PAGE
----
French toll roads: Drivers ‘paying more due to 2015 government deal’

Motorway toll prices have risen by 4.75% over the course of 2023, year-on-year

Drivers in France are paying more than they need to due to a ‘bad deal’ made in 2015, anti-corruption organisation Anticor has said

The association has lodged a formal complaint and accused France’s economy and ecology ministries of favouring certain companies in their 2015 renewal negotiations for motorway contracts.

The president of Anticor, Elise Van Beneden, said these dealings have had “a direct economic impact on citizens”. She said: “It is obvious that the state could have collected more fees, and citizens could have paid less at péages.”

The complaint denounces "the exceptional profit made by motorway concession companies, which can be seen as an unjustified advantage”. The complaint was announced on France 2 and confirmed by AFP news agency.

At the time, the economy and ecology ministries were headed up by Emmanuel Macron and Ségolène Royal, respectively, under President François Hollande. The negotiations were led by Alexis Kohler, who is the current Secretary-General of the Élysée Palace and Prime Minister Élisabeth Borne.

Ms Van Beneden said that Anticor’s complaint aims to "question the responsibility of public decision-makers under the presidency of Mr Hollande, in negotiating with the private sector for the concession of public assets: motorways”.

In 2015, an agreement worth almost €3.3billion was signed between the companies and the government ministries.

Anticor claims that the agreement enabled the motorway concession companies to “increase their theoretical remuneration” and extend their contracts, in a way that offered "a completely unjustified advantage that is contrary to the public interest".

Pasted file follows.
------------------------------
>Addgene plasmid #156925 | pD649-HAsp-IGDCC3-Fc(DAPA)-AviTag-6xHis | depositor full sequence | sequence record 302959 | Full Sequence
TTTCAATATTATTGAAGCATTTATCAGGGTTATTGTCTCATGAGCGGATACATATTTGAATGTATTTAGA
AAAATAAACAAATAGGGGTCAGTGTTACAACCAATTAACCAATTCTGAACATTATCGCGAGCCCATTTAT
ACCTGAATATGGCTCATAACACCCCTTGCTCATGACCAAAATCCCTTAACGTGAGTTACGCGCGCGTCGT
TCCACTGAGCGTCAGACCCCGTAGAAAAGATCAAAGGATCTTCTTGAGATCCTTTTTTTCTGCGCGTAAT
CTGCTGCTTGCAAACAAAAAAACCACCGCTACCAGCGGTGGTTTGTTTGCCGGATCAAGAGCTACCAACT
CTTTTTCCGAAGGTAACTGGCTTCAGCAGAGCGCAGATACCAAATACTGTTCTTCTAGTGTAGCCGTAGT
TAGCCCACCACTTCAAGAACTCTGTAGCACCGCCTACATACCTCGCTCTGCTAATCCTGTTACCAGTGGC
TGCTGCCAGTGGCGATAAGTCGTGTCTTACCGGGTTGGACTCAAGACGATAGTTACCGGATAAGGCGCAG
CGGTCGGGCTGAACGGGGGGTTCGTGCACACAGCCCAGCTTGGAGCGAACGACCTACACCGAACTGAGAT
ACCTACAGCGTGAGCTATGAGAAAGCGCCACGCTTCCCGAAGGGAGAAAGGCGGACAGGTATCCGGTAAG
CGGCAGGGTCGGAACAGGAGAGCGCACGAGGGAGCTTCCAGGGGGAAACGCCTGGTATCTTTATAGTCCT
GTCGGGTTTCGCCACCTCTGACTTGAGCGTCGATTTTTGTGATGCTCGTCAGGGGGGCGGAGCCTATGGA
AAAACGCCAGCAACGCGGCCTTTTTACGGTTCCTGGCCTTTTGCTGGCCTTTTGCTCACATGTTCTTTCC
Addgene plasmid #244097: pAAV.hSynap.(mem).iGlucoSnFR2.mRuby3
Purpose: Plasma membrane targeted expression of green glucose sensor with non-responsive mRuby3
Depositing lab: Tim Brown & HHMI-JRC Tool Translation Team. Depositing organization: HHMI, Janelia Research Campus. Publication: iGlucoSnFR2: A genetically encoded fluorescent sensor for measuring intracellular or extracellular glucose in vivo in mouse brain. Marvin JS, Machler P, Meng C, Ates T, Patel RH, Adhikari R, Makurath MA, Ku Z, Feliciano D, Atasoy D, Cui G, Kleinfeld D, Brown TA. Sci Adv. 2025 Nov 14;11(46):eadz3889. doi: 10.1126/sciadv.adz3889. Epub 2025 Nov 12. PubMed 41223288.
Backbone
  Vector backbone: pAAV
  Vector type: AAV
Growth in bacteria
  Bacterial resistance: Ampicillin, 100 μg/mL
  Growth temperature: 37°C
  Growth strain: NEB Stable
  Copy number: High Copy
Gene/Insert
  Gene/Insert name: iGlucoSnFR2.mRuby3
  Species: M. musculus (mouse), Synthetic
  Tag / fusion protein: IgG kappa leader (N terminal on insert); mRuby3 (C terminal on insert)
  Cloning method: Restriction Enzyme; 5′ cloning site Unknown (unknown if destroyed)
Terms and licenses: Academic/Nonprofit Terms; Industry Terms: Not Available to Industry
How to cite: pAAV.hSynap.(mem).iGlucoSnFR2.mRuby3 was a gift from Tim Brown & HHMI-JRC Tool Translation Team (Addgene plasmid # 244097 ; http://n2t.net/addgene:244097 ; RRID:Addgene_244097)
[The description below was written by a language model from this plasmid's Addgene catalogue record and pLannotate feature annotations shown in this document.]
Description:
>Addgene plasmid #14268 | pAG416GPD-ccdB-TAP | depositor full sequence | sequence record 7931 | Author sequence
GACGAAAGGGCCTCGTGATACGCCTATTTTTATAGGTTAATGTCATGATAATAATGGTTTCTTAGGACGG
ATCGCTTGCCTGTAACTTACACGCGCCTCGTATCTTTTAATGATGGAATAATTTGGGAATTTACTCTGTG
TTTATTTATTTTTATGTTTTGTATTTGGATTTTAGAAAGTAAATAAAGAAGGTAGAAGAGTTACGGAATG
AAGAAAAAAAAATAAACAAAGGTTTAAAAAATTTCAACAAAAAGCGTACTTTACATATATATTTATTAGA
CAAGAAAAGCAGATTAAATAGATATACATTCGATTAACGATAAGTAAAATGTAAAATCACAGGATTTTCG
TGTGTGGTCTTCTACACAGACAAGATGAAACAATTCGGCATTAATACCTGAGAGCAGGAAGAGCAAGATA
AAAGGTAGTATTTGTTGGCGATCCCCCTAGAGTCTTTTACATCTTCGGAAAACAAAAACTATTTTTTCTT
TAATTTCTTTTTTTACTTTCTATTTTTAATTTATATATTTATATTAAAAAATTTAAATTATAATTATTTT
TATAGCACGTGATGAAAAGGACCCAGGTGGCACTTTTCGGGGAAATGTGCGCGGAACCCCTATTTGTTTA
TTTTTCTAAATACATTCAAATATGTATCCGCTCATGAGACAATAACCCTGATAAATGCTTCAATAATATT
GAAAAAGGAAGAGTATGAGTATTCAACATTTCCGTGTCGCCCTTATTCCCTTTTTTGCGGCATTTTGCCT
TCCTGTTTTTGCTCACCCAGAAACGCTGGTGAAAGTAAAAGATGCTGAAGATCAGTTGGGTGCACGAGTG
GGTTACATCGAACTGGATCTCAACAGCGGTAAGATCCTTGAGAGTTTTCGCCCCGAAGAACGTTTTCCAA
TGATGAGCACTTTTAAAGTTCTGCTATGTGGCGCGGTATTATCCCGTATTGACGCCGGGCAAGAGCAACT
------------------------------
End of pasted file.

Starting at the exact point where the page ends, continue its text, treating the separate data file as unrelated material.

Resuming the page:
The national financial prosecutor le Parquet national financier (PNF) will now need to examine the complaint and decide whether or not to open an inquiry.

It comes as motorway toll prices have risen by 4.75% over the course of 2023, year-on-year. Costs can now be as high as €41.50 for a Paris to Nantes trip.

Some motorways cost more than others per kilometre: for example, the 133km between Angers and Tours (the A85) costs €13.70, while the 163km between Alençon and Rouen (the A28), will set you back €30.30.

These higher rates helped the 25 concession companies make a record €3.9billion in profit in 2021, the Autorité de Régulation des Transports (ART) said.

Motorway company Vinci Autoroutes, which manages 4,443 km over the Cofiroute and ASF networks, made net profits of over €2billion in 2022 alone.

Part of the companies’ profits also go to the state.

However, Philippe Nourry, president of the APRR concession under the Eiffage group, told the Senate in April: “I formally refute any suggestion of over-profitability or over-earnings.” The companies also said that they are required to undertake repair work ordered by the state, which amounted to a cost of €803million in 2017.